By Robert Barron, Staff Writer
Enid News & Eagle
ENID, Okla. —
Enid Community Clinic sees about 2,000 people a year, and the number of patients keeps rising.
Dr. Samantha Moery, a volunteer with the clinic, gave that assessment Monday during an Enid Rotary Club meeting.
The clinic at 1107 E. Broadway, directed by Janet Cordell, a registered nurse, is free for those living in poverty in Garfield County.
Moery said many patients are displaced people with temporary needs, and often can be treated and soon will find a way out of their situation.
She said it is encouraging to see people who have come through the clinic to later appear at her office with medical insurance because they found a job.
“The system worked for them,” Moery said.
However, some people live at poverty level, she said. Physicians volunteer to work at the clinic Tuesday nights, and the number of people usually showing up for services usually means a long line, often going down the street. There also are specialty clinics held twice a month for those with chronic conditions.
Moery said the clinic sees some addicts, but the clinic does not carry the type of medication they are seeking. When patients at the clinic need to be referred, clinic staff contact Enid physicians who specialize in the necessary treatment and volunteer to see such patients.
The only alternative for most of the people who use the free clinic is going to a emergency room, Moery said, which is costly and also crowds up emergency rooms. Some physicians in Enid have begun referring low-income patients or those without insurance to the clinic for maintenance and screening of conditions.
One of the hardest parts about volunteering at the clinic, Moery said, is seeing the children of those without insurance. A large percentage of the clinic’s patients are undocumented aliens or people who cannot afford to go to the emergency room.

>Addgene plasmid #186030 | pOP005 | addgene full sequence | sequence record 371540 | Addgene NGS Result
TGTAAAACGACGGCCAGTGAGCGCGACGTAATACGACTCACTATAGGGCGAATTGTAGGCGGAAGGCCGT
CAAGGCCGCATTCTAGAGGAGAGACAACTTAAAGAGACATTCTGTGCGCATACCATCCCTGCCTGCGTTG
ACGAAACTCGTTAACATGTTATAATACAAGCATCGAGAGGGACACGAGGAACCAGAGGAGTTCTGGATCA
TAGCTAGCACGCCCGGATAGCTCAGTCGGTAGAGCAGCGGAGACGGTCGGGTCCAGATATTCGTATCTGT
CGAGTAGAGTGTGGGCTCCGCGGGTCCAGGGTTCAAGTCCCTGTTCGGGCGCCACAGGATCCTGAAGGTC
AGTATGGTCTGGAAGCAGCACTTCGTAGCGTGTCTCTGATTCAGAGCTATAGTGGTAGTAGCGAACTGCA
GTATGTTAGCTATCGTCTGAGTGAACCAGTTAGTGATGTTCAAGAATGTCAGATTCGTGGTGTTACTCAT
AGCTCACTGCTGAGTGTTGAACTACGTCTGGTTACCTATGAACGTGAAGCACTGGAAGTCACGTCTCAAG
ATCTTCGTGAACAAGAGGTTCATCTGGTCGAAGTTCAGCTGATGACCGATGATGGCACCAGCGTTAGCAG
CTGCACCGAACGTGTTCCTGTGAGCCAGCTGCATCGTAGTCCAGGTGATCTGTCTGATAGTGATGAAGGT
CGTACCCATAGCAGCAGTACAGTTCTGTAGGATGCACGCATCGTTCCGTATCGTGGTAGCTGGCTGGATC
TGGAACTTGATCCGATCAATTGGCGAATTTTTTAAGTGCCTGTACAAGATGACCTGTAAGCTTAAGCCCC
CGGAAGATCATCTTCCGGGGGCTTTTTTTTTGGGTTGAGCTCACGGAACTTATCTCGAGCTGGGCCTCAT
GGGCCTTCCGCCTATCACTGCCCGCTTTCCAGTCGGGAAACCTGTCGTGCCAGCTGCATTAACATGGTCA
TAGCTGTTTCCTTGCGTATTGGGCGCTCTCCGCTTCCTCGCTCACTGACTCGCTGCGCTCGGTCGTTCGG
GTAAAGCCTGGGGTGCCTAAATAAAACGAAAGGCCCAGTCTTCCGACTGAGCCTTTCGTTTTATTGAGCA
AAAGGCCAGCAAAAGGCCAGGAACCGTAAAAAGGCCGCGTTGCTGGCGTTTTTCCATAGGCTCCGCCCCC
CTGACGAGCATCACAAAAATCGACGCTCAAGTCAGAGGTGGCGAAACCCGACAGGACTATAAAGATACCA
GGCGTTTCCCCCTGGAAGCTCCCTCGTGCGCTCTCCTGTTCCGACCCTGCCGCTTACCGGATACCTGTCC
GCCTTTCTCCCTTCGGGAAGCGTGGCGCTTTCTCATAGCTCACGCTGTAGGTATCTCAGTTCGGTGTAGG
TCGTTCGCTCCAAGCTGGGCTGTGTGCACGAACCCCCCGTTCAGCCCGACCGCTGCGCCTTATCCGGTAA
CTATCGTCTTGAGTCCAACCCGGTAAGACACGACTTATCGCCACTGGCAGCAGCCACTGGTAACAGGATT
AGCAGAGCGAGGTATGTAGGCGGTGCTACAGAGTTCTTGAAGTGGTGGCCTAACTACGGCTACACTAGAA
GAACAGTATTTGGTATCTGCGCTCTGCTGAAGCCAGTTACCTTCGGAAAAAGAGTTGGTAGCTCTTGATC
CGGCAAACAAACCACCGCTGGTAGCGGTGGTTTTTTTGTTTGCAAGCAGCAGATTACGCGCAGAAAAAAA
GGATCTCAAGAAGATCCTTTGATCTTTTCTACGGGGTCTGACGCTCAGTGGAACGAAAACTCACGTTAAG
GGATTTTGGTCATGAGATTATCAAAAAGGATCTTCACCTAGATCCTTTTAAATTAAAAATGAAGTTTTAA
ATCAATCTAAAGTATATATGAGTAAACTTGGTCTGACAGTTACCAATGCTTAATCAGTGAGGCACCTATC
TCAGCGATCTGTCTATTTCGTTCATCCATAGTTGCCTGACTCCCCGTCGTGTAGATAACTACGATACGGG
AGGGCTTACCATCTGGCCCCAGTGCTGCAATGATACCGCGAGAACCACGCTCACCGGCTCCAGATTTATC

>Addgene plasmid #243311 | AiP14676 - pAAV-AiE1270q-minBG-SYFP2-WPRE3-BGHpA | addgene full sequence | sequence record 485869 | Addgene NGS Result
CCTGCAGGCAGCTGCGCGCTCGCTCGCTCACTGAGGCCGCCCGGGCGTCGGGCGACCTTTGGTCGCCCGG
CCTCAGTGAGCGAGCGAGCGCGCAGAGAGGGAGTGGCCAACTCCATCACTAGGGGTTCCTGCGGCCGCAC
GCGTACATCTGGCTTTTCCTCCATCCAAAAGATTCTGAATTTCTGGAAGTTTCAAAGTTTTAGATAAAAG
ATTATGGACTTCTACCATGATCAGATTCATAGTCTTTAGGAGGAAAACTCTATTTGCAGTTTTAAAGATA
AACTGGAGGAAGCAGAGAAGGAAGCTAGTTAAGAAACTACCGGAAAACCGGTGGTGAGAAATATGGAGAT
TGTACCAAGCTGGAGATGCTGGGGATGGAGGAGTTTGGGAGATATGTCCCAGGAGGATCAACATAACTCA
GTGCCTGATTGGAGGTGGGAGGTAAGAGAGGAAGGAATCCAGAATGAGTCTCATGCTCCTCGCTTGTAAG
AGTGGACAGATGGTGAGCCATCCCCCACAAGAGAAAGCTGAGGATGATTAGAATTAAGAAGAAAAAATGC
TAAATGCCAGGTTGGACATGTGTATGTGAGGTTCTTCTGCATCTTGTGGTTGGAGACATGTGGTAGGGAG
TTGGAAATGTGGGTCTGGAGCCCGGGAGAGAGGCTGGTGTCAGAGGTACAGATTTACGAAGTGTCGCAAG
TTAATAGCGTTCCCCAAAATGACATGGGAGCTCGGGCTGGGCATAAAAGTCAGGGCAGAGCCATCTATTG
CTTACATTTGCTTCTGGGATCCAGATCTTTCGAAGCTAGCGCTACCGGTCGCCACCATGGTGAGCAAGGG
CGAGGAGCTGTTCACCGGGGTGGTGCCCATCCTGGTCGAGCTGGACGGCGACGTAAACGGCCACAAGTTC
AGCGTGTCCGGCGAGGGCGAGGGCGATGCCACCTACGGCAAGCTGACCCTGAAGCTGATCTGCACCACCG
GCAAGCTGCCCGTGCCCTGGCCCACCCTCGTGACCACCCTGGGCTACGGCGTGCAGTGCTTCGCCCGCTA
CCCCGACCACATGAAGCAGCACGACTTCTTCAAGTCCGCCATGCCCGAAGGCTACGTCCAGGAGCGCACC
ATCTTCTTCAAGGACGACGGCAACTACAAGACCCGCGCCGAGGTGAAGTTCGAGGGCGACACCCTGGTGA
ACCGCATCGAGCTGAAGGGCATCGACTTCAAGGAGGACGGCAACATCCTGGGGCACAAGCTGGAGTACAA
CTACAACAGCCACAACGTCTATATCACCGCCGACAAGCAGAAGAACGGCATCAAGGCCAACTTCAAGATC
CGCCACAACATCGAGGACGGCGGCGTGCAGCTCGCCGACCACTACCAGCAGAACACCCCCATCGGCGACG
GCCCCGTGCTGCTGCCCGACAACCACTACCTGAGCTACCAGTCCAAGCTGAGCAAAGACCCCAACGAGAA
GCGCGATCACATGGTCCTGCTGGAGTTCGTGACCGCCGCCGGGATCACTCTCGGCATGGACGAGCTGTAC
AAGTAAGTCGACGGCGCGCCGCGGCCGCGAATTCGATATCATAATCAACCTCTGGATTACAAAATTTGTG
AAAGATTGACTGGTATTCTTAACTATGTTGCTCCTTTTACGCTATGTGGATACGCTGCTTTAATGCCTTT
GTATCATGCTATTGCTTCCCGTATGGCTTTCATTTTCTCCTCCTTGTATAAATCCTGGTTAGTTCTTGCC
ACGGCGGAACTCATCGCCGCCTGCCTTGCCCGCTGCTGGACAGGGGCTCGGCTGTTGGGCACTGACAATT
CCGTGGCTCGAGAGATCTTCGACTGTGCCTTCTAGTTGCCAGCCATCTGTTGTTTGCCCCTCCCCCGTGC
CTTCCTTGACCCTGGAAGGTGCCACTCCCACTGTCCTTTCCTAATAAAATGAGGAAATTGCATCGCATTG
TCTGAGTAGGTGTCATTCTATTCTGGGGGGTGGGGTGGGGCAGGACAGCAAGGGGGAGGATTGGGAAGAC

Both Enid hospitals support the clinic, and there is a rotation of physicians who work there, Moery said. There usually are two physicians on duty Tuesday nights.
People who do not live in Enid are turned away, because the clinic does not have the facilities to treat everyone, Moery said. There is no paid staff, and the only expenses are medication and upkeep of the building.
The clinic is primarily funded by an annual Charity Ball, sponsored by Northwest Oklahoma Osteopathic Foundation, and by United Way of Enid and Northwest Oklahoma.
Oklahoma annually is listed as one of the unhealthiest states in the nation, and Moery said the clinic sees every type of medical condition, from hypersensitivity to cholesterol to heart disease. She said one of the reasons Oklahoma is among the lowest in healthy state rankings is because of the high rate of obesity and smoking.
“Lung cancer is still one of the top causes of death in Oklahoma, in spite of the anti-smoking movements,” she said.
Another issue, Moery said, is the lack of people who have insurance who use it to maintain medical screenings.
Moery told Rotarians she does not know how to incentivize people to maintain their health. Many companies have wellness programs, which helps people keep a perspective on their health.
Responding to a question from the audience, Moery said she is uncertain what will happen when the new federal health care law kicks in.